Widener University Joins Amethyst Initiative to Discuss Underage Alcohol Policies
The Amethyst Initiative is a group of college and university presidents across the United States who believe that "the problem of irresponsible drinking by young people continues despite the minimum legal drinking age of 21, and there is a culture of dangerous binge drinking on many campuses."
Amethyst Initiative presidents promote public discussion about the unintended consequences of current alcohol policies, including the minimum legal drinking age of 21, and invites new ideas on how best to prepare young adults to make responsible decisions about alcohol use. For more information, visit Amethyst Initiative and Choose Responsibility
There are a number of possible policy changes that might be discussed. They include such things as possibly:
- issuing drinking learner permits to adults aged 18 or older, similar to driving learner permits;
- permitting adults serving in the armed forces to consume alcoholic beverages under certain conditions;
- permitting states to develop their own programs to reduce alcohol abuse without penalizing them for doing so by withholding highway funding;
- lowering the drinking age to 18, 19 or 20;
- some combination of the above;
- considering ideas not yet proposed.
There is much resistance to even discussing possible options for a variety of reasons. Many organizations and professionals have a vested interest in maintaining the status quo. Some simply don't believe any change is needed. Some believe the questionable theory that drinking in moderation harms developing brains, a notion disproven by the experience of Jews, Italians, Greeks, Portuguese, French, and others around the world. Some doubt the maturity of young adults. Some don't think we can improve what we're already doing. A surprisingly large number favor the de facto prohibition of alcohol as a way to prevent alcohol-related problems. And the list goes on.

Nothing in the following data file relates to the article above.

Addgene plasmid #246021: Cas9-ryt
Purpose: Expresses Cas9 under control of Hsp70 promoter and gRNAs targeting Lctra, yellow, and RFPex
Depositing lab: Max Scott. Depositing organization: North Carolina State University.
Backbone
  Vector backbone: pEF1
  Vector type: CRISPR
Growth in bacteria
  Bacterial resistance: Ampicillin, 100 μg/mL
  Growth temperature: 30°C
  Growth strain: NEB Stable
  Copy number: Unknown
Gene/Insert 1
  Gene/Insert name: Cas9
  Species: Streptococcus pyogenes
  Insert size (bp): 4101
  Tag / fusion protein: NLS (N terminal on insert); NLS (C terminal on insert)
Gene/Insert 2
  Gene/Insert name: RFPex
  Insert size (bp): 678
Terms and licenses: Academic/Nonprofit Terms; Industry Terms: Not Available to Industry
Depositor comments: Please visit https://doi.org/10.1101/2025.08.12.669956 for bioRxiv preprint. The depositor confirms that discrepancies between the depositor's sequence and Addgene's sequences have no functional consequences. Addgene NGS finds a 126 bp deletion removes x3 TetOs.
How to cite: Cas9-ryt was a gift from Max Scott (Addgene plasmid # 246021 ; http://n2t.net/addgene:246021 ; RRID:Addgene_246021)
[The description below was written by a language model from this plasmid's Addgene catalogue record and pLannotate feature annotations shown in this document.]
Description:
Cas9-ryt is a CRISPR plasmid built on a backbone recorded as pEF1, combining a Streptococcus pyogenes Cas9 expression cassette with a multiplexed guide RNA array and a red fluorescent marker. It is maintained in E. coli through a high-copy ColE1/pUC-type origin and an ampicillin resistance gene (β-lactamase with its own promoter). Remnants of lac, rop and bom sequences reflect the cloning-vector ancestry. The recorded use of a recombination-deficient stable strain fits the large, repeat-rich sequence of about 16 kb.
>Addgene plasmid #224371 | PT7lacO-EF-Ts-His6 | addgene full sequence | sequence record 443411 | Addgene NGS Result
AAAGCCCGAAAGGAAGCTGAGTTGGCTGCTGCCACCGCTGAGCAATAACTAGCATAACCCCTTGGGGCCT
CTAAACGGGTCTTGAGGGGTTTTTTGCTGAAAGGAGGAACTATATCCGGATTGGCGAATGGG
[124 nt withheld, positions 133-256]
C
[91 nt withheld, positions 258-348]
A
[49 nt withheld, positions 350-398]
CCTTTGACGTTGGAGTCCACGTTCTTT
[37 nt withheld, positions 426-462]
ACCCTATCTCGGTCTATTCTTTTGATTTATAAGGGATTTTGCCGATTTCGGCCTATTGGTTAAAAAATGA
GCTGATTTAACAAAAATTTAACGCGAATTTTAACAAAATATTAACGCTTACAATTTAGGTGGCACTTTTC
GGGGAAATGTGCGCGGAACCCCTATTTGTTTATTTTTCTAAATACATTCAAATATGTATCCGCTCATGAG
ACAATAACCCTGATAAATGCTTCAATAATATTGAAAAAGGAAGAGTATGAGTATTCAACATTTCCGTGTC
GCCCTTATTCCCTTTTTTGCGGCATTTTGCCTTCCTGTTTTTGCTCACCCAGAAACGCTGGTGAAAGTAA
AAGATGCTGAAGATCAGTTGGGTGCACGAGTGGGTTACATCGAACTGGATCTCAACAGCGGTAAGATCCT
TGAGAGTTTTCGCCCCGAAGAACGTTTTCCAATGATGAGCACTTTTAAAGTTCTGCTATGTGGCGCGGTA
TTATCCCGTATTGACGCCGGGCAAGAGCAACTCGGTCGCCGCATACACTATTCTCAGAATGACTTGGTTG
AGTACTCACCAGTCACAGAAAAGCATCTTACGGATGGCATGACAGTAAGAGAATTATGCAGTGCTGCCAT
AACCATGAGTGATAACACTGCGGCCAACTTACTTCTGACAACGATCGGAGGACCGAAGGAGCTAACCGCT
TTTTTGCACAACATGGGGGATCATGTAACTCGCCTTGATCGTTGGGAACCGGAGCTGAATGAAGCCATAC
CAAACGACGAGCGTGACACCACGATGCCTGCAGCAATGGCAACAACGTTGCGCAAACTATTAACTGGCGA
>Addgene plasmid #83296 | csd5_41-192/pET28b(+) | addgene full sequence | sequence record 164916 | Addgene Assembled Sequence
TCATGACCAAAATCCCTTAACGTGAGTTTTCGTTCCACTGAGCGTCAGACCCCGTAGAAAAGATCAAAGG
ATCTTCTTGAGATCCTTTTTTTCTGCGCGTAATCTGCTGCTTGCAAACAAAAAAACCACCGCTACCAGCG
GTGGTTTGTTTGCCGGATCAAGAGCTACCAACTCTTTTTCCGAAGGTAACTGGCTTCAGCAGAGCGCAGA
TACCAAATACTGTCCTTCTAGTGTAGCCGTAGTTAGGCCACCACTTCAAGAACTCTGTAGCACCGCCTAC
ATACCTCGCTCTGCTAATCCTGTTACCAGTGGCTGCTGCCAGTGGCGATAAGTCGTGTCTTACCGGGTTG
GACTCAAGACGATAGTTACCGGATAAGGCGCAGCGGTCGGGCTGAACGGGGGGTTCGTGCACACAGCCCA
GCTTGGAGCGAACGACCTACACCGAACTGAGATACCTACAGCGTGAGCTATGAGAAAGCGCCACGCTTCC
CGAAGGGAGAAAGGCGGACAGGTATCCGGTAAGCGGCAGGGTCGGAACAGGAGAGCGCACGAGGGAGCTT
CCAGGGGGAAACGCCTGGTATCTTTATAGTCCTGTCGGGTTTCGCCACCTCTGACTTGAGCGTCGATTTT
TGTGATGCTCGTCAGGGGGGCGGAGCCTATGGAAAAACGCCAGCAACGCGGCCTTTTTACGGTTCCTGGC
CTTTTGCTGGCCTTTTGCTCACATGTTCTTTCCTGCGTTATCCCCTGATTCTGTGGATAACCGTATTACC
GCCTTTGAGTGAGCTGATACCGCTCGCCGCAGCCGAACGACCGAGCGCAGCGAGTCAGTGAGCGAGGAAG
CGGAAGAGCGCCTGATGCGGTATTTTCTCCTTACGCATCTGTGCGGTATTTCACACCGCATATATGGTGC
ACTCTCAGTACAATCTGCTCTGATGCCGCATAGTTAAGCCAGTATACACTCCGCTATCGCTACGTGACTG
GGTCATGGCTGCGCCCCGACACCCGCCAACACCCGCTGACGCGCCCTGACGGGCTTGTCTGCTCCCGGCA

"We cannot allow a few highly opinioned voices to shut down this conversation before it begins. To find workable solutions, we must face the truth about underage drinking."
Dr. James T. Harris III, President of Widener University
Therefore, it's a brave person who publicly calls for discussions about how we might reduce alcohol abuse among young people. However, a large number of the presidents of some of our leading colleges and universities have courageously taken such a stand by signing the Amethyst Initiative to do exactly that.
President James T. Harris III of Widener University has long been actively involved in efforts to reduce the problem of underage alcohol abuse. He is concerned that the current law has likely driven some students to drink off-campus in environments with no responsible social controls. He joined the Amethyst Initiative to promote "a serious debate about how closely public policy, including the drinking age, and the reality of campus life are aligned."
He stresses that "It is important to note that the presidents who signed the initiative are not advocating for the drinking age to be 18; rather, we are saying that a serious and sustained debate on public policy should be held and that the drinking age should be one of many issues discussed."
President Harris emphasizes that "we do not advocate breaking laws that do not suit us; we advocate examining those laws - and perhaps working to change them - through informed opinions and healthy debate."
He notes that "Unfortunately, there are some who strongly believe the legal drinking age should remain 21 and suggest we are acting irresponsibly just for opening the debate" but "We cannot allow a few highly opinioned voices to shut down this conversation before it begins. To find workable solutions, we must face the truth about underage drinking."
In conclusion, "The academy has always been the place where controversial topics have been discussed and debated. As we move forward, let's not shoot the messengers; let's solve this national dilemma."
- James T. Harris III. From hallowed halls, a call to open debate on drinking age, Philadelphia Inquirer, August 26, 2008.